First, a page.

Like their E&P brethren, midstream companies want to attract greater investment from generalist and others.
After a big gain of about 12% in January, midstream equities slowed down with the Alerian MLP (AMZ) index now up nearly 16% year to date, analysts with Raymond James said in a report discussing the 2019 MLP and Energy Infrastructure Conference held in Las Vegas in mid-May.
A disconnect is discernible between public and private valuations of the AMZ group, within both asset and corporate level valuations, according to the Raymond James report, which also noted the conference’s tone was more optimistic than in recent years.
Highlighting the state of affairs is the recent $6.5 billion acquisition of Buckeye Pipeline Partners by a private-equity firm for a greater than 25% premium. This variance in public vs. private markets “suggest that private markets are paying as much as about two turns more than that of publics on asset deals,” the analysts said. “The data also suggests that asset level deals are getting a similar premium on corporate deals.”
Similar to E&Ps, midstream companies will have more luck wooing investors, particularly generalist ones, if they focus on capital allocation and near-term and sustainable free cash-flow generation.
The Raymond James team constructed a hypothetical midstream company to try to answer the question of what the appropriate amount of capex spending is for a midstream stock. Using these baseline metrics, the analysts came up with this answer: “…a fairly generic midstream entity should only spend about 40% of its distributable cash flow on growth capex on average over a five-year period.”
Raymond James also gauged its covered midstream stocks’ financial flexibility. “This was spurred on by the idea that midstream stocks may not only have to be free-cash-flow positive, but also generate free cash flow after paying out the existing dividend.”
After applying a variety of calculations to the group, the analysts came up with the estimated change in the average yield from 2019 through 2021. “With the 2019 to 2020 yield improving from about 1% to 4%, this analysis basically tells us that 2019-2020 is the transition period for most of our stocks,” the analysts said. “In short, midstream financial models are in the middle innings of their evolution.”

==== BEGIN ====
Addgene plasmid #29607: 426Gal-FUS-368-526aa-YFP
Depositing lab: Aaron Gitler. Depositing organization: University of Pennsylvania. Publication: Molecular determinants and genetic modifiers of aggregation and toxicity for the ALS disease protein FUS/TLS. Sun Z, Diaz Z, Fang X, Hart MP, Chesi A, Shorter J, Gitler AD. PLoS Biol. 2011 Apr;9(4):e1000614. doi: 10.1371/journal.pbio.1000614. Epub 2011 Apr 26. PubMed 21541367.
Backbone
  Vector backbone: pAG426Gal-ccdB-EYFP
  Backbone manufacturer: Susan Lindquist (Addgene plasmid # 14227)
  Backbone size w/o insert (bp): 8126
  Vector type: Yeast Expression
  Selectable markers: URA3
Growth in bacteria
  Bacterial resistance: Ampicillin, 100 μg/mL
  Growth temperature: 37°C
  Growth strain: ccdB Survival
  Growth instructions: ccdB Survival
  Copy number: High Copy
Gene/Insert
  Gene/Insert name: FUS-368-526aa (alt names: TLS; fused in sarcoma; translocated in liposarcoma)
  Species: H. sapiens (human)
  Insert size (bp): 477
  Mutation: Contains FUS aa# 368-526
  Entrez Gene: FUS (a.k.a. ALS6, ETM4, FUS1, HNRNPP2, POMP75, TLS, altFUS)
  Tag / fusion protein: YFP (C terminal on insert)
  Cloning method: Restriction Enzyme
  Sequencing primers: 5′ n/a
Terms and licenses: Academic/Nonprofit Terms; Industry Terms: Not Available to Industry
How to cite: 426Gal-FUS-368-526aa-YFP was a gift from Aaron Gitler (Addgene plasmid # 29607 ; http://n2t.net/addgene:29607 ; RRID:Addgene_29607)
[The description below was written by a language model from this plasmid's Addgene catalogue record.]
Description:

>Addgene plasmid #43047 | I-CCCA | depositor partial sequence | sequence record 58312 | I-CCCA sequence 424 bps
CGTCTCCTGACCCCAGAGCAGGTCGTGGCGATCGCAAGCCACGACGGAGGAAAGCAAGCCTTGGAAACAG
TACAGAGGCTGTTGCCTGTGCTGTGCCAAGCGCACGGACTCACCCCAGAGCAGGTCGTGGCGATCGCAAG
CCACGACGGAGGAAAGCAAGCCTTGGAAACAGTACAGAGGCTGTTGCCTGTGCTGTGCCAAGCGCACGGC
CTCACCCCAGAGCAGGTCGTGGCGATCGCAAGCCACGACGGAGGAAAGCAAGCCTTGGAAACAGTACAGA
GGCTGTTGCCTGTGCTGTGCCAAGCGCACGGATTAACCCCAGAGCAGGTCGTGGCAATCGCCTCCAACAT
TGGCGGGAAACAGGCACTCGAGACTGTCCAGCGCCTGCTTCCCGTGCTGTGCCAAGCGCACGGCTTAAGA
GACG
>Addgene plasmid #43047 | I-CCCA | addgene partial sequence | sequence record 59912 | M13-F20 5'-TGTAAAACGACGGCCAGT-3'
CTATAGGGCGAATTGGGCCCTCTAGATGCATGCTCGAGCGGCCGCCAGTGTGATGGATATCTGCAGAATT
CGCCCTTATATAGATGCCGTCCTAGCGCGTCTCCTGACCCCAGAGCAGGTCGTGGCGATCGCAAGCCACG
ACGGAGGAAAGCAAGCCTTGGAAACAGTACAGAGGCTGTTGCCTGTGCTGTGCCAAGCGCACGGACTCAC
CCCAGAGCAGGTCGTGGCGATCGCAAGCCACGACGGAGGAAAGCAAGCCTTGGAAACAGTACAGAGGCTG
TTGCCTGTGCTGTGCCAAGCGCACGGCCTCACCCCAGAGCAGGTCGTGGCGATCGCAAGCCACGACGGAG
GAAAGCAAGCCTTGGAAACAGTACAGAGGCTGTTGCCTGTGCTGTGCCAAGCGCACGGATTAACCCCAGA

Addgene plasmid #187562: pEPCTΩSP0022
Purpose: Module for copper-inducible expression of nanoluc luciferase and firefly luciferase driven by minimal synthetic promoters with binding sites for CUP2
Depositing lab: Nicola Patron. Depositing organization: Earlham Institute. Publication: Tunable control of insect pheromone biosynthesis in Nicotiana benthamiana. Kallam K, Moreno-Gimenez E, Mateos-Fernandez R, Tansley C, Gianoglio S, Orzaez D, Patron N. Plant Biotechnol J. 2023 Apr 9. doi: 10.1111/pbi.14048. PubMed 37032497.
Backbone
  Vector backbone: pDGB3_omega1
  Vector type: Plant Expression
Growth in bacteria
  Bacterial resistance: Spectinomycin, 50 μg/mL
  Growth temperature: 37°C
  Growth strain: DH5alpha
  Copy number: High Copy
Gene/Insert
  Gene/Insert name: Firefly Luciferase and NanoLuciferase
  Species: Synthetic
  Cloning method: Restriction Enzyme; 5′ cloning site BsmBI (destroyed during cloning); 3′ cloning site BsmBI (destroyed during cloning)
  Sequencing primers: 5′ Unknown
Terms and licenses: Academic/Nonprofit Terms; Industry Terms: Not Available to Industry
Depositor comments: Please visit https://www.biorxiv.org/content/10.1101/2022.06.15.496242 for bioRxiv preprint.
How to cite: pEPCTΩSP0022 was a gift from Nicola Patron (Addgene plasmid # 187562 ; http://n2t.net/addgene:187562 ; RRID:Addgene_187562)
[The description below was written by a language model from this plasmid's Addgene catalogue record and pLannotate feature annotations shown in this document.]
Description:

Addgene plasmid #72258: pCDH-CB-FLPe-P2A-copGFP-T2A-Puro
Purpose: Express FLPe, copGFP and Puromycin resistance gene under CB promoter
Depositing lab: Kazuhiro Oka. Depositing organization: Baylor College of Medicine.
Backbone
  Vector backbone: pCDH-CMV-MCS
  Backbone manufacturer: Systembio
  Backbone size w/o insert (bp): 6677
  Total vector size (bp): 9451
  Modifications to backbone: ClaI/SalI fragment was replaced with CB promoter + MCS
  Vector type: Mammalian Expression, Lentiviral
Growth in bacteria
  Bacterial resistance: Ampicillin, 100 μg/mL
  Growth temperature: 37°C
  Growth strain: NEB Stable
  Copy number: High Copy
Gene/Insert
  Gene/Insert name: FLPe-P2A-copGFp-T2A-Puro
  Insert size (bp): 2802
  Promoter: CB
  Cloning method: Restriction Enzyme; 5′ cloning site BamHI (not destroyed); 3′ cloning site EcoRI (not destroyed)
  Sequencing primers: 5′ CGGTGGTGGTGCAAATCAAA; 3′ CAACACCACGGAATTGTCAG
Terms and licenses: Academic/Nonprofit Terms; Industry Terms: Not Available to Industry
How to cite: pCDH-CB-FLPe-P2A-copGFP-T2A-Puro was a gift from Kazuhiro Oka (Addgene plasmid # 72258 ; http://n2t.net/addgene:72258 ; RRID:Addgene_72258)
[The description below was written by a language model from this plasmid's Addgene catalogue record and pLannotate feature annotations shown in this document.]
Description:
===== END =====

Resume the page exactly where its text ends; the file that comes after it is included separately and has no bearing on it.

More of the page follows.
The upshot of the current investor focus, throughout the energy space, on capital discipline and free cash flow is that hurdle rates “need to be much higher,” according to the report. This year and next, the industry should largely catch up with takeaway constraints; then “we’d hope to see the midstream group transition to quicker-to-cash, higher return optimization and bolt-on growth—this concept would make integration more important than ever.”
As to how midstream companies can lure generalist investors, the answer again echoes that of E&Ps: It revolves around free cash flow and the ability to compete on that metric with the broader market.
Raymond James expects the sector to achieve this, not in 2019, but by 2020 and 2021. “We expect midstream to far outpace the historical S&P 500 average in 2021,” the analysts said. The team believes the midstream space will perform more strongly overall, but current top picks are Enterprise Products Partners LP, Energy Transfer LP as well as Plains All American Pipeline LP and Plains GP Holdings LP.